August 17, 2013: Southern Oregon’s Landmarks
Sleeping in my tent is extremely uncomfortable when you have to share it with someone else. Yes, it is a two-person tent, but the sleeping pad I gave to Mike, while very comfortable, is so large that I cannot actually fit flat in the tent next to another sleeping pad. Therefore, I slept on a non-level surface. Nonetheless, I rallied and we woke up at 6:30 am. I made the executive decision to attempt to go to the Oregon Caves, which I took off the itinerary because I thought it would take too long. The road to the cave (from the nearest town) is 1 hour each direction plus the 2-hour cave tour would eat up almost the entire day. That said, we pushed the car and made it there in time for the first tour of the day at 9 am in part because it was Mike’s first time ever in a cave.
The cave was intimate (aka small) and did not have as many formations as I had expected, but that is largely due to lots of visitors over the years and the marble composition of the cave, as the formations are less common in marble caves as compared to limestone caves. As this was Mike’s very first time going into a cave and luckily, Ranger Bill made him feel special by giving him the flashlight to point at various things in the cave- kind of like a Junior Ranger. One of Mike’s quirks (which is a very St. Louis thing to do) is to talk to everyone he meets and tell them about St. Louis even if they do not want to hear about it. Every ranger we would meet, Mike would tell the story of how the Secretary of the Interior (who controls all national parks) was at the Arch grounds in St. Louis to celebrate the beginning of the renovations. Most people would politely roll their eyes, but it was very cool to see Mike so passionate in talking about a city where people from the West Coast rarely (never) visit.
From the cave we booked it to Medford, Oregon (which interestingly included a 30 minute trip southbound along I-5) to get sandwiches at R & D’s Sandwich Factory. My pastrami sandwich should not be classified as a sandwich, but rather a plate of pastrami with a bread plate because there was so much meat. The food was delightful albeit incredibly unhealthy.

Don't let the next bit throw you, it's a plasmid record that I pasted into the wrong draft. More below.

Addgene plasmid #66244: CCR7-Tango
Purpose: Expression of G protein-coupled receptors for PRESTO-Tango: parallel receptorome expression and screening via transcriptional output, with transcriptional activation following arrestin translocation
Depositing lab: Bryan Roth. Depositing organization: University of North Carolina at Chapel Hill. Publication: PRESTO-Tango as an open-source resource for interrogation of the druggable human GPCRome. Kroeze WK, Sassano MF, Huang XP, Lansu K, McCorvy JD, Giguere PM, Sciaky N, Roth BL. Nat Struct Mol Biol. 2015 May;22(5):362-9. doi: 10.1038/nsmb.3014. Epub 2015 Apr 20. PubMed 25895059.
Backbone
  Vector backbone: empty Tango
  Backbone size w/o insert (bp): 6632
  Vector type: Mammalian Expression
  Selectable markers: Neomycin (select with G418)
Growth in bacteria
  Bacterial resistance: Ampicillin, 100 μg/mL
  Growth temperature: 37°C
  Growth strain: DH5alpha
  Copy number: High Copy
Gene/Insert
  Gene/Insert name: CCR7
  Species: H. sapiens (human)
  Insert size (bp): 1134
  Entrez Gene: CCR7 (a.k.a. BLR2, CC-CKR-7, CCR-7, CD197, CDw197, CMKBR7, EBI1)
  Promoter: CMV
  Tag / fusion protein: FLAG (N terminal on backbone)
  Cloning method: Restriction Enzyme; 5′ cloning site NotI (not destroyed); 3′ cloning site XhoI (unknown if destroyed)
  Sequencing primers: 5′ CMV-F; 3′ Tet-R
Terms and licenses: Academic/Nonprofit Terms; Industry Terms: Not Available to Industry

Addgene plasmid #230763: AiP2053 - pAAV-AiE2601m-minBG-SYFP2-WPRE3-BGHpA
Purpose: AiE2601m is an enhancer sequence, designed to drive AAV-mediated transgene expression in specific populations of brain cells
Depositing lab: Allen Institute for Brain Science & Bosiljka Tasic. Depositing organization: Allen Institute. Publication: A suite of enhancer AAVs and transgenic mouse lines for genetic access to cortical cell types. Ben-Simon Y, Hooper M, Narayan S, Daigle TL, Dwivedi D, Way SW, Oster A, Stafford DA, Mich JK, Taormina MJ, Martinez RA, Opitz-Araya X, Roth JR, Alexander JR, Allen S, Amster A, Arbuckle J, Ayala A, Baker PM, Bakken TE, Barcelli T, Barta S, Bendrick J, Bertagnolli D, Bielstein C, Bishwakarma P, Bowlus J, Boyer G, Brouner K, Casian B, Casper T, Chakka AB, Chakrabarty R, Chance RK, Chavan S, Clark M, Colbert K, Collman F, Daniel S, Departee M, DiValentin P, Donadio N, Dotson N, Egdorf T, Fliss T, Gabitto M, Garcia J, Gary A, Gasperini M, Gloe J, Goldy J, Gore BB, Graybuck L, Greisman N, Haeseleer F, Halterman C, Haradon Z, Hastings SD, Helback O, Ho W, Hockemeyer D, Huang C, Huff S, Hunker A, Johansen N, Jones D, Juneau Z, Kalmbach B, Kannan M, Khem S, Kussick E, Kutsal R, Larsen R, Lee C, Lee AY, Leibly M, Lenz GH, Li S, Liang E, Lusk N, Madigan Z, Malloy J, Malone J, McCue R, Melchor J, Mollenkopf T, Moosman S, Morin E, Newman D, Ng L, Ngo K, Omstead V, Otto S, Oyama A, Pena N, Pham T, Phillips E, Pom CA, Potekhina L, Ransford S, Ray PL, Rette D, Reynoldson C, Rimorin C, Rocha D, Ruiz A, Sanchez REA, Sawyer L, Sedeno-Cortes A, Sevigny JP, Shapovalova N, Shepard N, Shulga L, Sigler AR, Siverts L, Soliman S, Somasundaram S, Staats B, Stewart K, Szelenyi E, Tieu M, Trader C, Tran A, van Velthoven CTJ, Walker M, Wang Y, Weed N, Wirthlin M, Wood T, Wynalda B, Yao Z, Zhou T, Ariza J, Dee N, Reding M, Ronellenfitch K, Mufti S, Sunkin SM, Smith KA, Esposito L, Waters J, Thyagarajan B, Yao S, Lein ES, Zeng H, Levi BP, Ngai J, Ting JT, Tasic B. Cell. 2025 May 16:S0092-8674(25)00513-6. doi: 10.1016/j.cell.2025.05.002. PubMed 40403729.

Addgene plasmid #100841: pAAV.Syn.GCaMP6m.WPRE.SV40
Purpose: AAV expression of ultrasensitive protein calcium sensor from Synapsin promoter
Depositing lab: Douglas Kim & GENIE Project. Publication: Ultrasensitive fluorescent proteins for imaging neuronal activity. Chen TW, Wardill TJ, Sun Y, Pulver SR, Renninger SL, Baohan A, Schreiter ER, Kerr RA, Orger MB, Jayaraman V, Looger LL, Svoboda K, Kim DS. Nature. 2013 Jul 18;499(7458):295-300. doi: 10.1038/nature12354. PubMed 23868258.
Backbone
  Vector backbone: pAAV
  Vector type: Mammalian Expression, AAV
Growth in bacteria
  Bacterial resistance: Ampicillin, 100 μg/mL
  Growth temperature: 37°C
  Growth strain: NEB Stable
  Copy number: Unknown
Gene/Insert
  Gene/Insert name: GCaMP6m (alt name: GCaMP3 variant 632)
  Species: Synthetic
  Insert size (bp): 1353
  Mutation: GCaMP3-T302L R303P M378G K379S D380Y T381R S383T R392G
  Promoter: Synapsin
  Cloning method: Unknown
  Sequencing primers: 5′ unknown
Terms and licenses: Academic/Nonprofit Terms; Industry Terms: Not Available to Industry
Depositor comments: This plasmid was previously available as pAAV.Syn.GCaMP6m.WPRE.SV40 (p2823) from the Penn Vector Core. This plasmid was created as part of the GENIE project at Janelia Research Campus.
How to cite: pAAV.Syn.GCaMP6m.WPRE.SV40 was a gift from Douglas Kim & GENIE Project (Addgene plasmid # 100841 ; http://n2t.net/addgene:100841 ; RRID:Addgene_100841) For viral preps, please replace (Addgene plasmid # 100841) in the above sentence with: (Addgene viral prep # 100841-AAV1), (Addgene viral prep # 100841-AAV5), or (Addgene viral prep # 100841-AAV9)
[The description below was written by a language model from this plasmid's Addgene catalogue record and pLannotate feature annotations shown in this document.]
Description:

From Medford, we drove up to Crater Lake National Park, which is a lake inside the caldera of a huge volcano. The lake was so much larger than expected- almost 35 miles in circumference. The views were spectacular; unfortunately, smog from recent fires clouded the view and at some points, it was impossible to see across the lake. We drove almost around the entire lake before heading out the north entrance.
We then drove to Bend, where met Mike’s friends the Meyers, who are basically who I want to be. They are ex-CIA agents and have traveled to a lot of different places including Syria, Pakistan, Iran, Panama, Afghanistan, and beyond and have collected amazing treasures. So many that they have a treasure room of their greatest finds where each piece has a story. The two met on “The Farm” during training and have been together on assignment ever since. They have retired and can talk a little about their work. Right now they live on a beautiful plot of open land northwest of Bend. After drinks and cocktails, we went on a brewery tour of Bend, a town of 80,000 people and 20 (but soon to be 26) microbreweries. We first went to Crux Fermentation Project and finally Deschutes Brewery for dinner. The beer and food was amazing. It was cool to try and fail to pick their brains about the CIA. I am definitely going to stay in contact with them.